Yemen: Is Peace Possible?

Yemen: Is Peace Possible?

A year after the start of the Yemen war, April Longley Alley, Crisis Group's Senior Analyst for the Arabian Peninsula, describes how she sees no end to the conflict in sight. In discussion with Hugh Pope, Director of Communications and Outreach, she outlines the main findings of the 9 February report Yemen, Is Peace Possible?, assessing in detail the local parties to the conflict, the fears of Saudi Arabia, Iran’s “shoestring” role, and the country’s often-overlooked humanitarian emergency.

In this podcast, Crisis Group's April Longley Alley outlines the findings of our latest Yemen report, assessing the belligerents, Saudi concerns, Iran’s “shoestring” role, and the humanitarian emergency. CRISIS GROUP

How to End the War in Yemen

Originally published in Foreign Policy

Since the September attack on Saudi oil facilities, Riyadh and the Houthis have taken a step back from all-out war. All parties, including the United States, should seize this rare opportunity to resolve the conflict.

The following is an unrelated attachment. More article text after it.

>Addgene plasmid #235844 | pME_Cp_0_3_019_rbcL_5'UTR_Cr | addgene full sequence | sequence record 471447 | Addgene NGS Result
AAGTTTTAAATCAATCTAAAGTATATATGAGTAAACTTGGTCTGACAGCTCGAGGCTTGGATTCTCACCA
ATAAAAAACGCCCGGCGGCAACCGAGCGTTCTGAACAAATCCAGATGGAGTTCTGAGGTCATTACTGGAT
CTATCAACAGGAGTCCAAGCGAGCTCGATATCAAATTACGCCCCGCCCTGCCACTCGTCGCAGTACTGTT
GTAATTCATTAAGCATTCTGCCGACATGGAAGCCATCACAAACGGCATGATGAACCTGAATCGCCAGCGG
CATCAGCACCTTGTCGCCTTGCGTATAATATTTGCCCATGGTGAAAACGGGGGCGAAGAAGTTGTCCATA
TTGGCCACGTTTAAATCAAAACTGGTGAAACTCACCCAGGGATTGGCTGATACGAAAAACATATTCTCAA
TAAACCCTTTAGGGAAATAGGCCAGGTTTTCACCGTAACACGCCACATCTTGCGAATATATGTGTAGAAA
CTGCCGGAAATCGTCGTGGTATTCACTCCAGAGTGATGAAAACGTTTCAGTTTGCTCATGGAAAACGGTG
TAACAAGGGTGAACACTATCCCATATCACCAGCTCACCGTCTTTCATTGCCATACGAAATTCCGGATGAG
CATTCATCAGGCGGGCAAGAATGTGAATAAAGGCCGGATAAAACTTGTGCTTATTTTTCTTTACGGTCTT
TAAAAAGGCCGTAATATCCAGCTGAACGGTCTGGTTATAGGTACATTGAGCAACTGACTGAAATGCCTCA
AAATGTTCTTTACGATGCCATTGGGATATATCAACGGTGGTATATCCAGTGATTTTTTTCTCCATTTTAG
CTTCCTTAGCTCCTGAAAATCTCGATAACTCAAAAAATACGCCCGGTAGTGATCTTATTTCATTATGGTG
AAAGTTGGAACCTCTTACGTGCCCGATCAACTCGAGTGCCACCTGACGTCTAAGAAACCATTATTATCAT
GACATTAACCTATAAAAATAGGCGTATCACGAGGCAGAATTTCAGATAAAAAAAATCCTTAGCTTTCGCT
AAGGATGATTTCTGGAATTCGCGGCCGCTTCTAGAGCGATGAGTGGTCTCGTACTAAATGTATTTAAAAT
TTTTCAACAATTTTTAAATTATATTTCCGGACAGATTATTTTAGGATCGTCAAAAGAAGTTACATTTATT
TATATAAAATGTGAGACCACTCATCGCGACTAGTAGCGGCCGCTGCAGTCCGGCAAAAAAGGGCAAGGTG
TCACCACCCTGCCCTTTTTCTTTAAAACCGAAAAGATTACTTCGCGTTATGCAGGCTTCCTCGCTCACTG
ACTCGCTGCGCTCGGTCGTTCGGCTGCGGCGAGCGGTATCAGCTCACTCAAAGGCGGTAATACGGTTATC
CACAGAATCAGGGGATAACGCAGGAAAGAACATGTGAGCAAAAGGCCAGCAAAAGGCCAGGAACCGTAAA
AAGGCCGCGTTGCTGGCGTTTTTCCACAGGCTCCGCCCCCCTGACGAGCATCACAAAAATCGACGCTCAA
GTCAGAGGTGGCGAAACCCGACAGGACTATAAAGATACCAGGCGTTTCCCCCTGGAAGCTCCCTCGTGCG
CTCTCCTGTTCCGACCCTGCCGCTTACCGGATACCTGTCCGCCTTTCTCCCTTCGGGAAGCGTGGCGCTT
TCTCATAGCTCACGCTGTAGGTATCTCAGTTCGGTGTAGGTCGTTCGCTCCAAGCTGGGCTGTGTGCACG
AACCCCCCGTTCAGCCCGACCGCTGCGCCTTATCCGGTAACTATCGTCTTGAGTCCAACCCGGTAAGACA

With all of U.S. President Donald Trump’s troubles at home and abroad, his administration could use a win. There is low-hanging fruit in Yemen, and the ripple effects of success there could go far beyond the impoverished and war-torn country. Houthi rebels (who prefer to be called Ansar Allah) have made an offer of de-escalation that, if built on quickly, could help extract the United States from the bloody and unwinnable war that has created the world’s worst humanitarian disaster. It would reduce threats to Saudi Arabia and its oil infrastructure at a time of rising tensions with Iran. And it would open a door to wider de-escalation inside Yemen and possibly across the region. 

On Sept. 20, the Houthis—who control northwestern Yemen and have been at war with a variety of Yemeni groups backed by Saudi Arabia and the United Arab Emirates since 2015— announced a unilateral suspension of strikes on Saudi Arabia. In return, they asked for a halt to Saudi airstrikes and a lifting of restrictions on access to northern Yemen. 

They did this on the heels of claiming the Sept. 14 attacks against Saudi Aramco oil facilities, a claim that few believe and which has bound the group closer than ever to Iran in the eyes of its opponents. While the Houthis routinely fire missiles and send drones into Saudi territory, experts say the sophistication of the swarm attack points to Iran. According to Saudi and U.S. officials, the direction of the attack was from the north, rather than from Yemen to the south.

Read the full article on the website of  Foreign Policy.